Introduction to Interval Training
Interval training is alternating between higher and lower intensity exercise. Interval training allows you to train at a higher intensity for a greater time than a single, continuous high intensity bout. I believe that interval training is the most important workout for any runner, from absolute beginner through to elite. Interval training provides greater results in fitness for the time/effort than any other approach, but remember to practice Safe Speedwork.
1 Types of interval training
- Aerobic Intervals. This is what many runners think of when they hear 'interval training'. These are often runs of 1-8 minutes at a high perceived effort, repeated so that the total mileage is around 3-6 miles. The longer intervals (5+ minutes) are often used with a recovery time of 1:1. The shorter intervals have disproportionally shorter recoveries (half the interval time or less). A measured distance is normally used, such as a track, but any reasonably flat surface you can mark with the distances works. (I use the local greenway, which is marked at quarter miles). Jack Daniel's refers to these as simply 'interval training' or 'I Pace intervals'.
- Anaerobic Intervals. The key distinction between aerobic and anaerobic intervals is the recovery. Aerobic intervals have a strictly controlled recovery period so that each interval starts with some aerobic stress remaining. Anaerobic intervals have full recovery, which is usually far longer than the interval itself. The interval is often two minutes or less in duration and run at a very high intensity. Jack Daniel's refers to these as 'Repetition Training' or 'R Pace intervals'.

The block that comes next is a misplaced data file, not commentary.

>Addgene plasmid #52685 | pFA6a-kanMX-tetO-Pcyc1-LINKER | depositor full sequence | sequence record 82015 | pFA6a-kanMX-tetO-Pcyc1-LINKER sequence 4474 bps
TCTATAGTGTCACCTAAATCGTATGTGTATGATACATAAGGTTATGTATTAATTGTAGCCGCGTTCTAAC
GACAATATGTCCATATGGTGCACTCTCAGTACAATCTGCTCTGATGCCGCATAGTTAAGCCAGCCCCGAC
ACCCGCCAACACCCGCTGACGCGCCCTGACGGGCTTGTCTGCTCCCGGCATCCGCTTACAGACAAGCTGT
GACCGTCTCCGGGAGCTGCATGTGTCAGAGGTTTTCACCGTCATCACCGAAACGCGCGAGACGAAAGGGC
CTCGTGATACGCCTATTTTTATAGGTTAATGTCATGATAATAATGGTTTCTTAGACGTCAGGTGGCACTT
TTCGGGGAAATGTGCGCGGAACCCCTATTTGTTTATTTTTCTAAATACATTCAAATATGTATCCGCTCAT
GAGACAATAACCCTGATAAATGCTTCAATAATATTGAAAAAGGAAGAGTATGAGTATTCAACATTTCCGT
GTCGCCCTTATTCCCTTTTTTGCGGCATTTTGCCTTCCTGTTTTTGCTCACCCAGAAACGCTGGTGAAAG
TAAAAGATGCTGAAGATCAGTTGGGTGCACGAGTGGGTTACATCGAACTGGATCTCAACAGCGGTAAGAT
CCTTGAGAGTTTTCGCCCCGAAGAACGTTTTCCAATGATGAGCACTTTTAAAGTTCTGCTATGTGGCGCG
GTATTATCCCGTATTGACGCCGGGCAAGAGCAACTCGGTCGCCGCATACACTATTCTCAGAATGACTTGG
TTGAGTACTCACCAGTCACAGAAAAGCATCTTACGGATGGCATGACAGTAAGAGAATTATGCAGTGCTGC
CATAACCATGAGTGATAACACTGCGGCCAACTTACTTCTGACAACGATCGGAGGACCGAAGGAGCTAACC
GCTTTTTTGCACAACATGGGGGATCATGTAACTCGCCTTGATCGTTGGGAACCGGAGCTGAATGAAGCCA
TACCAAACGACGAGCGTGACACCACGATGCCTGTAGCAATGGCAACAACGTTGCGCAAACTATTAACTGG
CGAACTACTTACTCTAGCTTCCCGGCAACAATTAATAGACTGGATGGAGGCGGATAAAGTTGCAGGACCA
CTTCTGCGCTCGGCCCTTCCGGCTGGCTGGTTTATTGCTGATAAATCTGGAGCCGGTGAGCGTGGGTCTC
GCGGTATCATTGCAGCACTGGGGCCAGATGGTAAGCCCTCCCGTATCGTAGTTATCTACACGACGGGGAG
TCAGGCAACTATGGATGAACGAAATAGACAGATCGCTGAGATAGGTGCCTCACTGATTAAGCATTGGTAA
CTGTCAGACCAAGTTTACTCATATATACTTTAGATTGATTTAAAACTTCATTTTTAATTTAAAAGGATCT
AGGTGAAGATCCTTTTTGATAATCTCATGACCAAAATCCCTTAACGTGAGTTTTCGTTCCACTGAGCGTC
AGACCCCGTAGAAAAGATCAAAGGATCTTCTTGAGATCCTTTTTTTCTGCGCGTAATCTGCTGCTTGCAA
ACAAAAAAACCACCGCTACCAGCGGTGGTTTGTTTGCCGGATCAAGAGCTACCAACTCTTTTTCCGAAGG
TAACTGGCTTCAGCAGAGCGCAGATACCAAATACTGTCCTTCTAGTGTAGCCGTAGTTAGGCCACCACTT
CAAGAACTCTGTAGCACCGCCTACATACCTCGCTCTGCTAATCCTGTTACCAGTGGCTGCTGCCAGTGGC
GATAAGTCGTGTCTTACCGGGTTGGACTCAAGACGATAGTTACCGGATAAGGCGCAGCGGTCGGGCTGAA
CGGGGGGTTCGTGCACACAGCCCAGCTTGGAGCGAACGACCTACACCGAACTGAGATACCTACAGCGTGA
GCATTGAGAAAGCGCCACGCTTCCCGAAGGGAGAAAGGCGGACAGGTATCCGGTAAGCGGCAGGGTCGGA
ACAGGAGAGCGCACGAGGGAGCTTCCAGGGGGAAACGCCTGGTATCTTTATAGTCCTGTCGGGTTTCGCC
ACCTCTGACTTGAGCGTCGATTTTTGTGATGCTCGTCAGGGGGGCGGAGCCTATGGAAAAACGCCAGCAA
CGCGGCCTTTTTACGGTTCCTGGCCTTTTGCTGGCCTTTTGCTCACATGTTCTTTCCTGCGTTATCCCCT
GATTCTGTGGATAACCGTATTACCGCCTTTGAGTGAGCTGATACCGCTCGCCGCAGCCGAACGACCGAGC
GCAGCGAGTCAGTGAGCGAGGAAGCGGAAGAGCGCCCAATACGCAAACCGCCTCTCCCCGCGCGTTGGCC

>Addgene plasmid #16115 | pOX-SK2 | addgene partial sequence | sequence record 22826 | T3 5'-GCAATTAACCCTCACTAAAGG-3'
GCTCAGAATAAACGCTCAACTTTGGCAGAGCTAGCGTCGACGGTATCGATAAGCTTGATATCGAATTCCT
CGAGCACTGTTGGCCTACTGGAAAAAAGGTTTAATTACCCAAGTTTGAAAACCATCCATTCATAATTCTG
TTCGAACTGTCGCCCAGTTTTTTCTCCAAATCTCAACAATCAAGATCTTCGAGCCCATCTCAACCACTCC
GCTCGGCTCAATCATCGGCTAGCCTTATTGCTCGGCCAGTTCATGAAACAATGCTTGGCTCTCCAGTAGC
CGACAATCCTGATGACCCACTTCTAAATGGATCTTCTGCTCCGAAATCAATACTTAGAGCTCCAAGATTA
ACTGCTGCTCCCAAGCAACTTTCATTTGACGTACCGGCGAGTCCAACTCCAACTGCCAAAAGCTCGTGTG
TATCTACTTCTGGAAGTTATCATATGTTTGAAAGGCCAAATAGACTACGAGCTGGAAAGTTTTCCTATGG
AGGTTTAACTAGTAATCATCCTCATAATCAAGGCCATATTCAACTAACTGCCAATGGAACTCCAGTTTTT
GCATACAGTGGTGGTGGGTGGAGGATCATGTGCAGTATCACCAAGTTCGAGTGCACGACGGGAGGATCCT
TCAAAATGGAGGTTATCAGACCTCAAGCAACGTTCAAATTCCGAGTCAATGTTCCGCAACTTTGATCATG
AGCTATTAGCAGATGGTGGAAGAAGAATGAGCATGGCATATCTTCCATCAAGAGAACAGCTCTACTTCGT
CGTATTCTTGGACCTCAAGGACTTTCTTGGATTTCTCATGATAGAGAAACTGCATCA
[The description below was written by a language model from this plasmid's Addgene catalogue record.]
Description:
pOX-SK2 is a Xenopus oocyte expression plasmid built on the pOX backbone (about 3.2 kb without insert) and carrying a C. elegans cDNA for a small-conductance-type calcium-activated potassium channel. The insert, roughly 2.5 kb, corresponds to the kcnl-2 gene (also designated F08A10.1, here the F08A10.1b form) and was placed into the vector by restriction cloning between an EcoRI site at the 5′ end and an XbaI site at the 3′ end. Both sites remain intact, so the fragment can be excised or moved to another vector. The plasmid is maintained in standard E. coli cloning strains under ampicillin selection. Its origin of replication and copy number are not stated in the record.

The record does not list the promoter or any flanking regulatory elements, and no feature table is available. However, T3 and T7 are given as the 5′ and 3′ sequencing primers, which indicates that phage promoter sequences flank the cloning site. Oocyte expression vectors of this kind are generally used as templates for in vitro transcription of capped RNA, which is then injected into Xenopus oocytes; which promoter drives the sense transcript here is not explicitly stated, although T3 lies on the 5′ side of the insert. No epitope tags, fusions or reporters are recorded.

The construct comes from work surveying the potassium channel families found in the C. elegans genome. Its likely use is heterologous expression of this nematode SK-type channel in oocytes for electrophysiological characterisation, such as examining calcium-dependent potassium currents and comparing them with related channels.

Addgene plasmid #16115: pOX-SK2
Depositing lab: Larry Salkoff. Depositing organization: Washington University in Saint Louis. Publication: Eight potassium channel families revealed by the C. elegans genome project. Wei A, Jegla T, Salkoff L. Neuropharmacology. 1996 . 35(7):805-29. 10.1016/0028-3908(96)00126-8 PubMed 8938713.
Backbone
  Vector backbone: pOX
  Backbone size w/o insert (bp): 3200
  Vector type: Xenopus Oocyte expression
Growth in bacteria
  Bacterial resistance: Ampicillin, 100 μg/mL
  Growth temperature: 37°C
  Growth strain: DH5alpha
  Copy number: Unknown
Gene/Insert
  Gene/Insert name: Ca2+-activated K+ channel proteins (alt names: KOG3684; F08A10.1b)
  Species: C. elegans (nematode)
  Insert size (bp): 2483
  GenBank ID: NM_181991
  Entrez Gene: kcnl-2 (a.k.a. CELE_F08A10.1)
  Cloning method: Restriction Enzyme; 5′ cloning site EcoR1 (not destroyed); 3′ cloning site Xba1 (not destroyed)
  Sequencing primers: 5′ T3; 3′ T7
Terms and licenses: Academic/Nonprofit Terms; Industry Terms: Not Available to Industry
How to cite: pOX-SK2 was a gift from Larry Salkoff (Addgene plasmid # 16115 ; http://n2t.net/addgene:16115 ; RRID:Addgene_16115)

- Beginners Run/Walk. Using a run/walk pattern for beginners is a great example of interval training. It allows a beginner to get in far more training time than a single, continuous run would do. For more details, read Starting to run
- Hill training is a type of interval training, usually doing high intensity uphill and recovering on the downhill. However, it can be better to do the high intensity downhill and recover uphill. For more details, read Downhill Running, Downhill Intervals and Delayed Onset Muscle Soreness
- Fartlek is a term given to running at different paces with no fixed structure. The word 'Fartlek' comes from the Swedish for 'speed play'. Often a Fartlek session will involve choosing a visible landmark (next tree, top of the hill, etc) and a pace during the run. This can be done solo, or in a group, with each person taking turns to choose the landmark and the pace.
- Run/walk long runs can be used to build endurance. For established runners, this is more common in marathon and ultramarathon training than shorter distances.
- Tabata High Intensity Interval Training. This training uses very high intensity running for very short periods, often with very short recoveries. This type of interval training produces some of the best results for the time allocated.
- Medium Intensity High Volume Intervals. This is the style of workout used by Emil Zatopek, AKA the "Czech Locomotive" who won several medals at the 1952 Olympics. Zatopek would run 100x 400m intervals at about 3 seconds slower than his 10K pace (72 seconds) with 200m recoveries. Yes, that is one hundred intervals, for about 25 miles at slightly slower than 10K pace.
2 Tangent - What about Tempo runs?
A tempo run is a continuous high intensity run lasting 20-40 minutes. Many training plans include both intervals and tempo training. So which is better? One study (http://www.pponline.co.uk/encyc/0437.htm) that compared interval and tempo training found that long intervals and tempo training produced similar results, but the interval training required only 2/3 the time of the tempo training. So for a given time commitment, interval training produces better results. My experiences is that interval training produces far better results for the effort than tempo training, mirroring this study.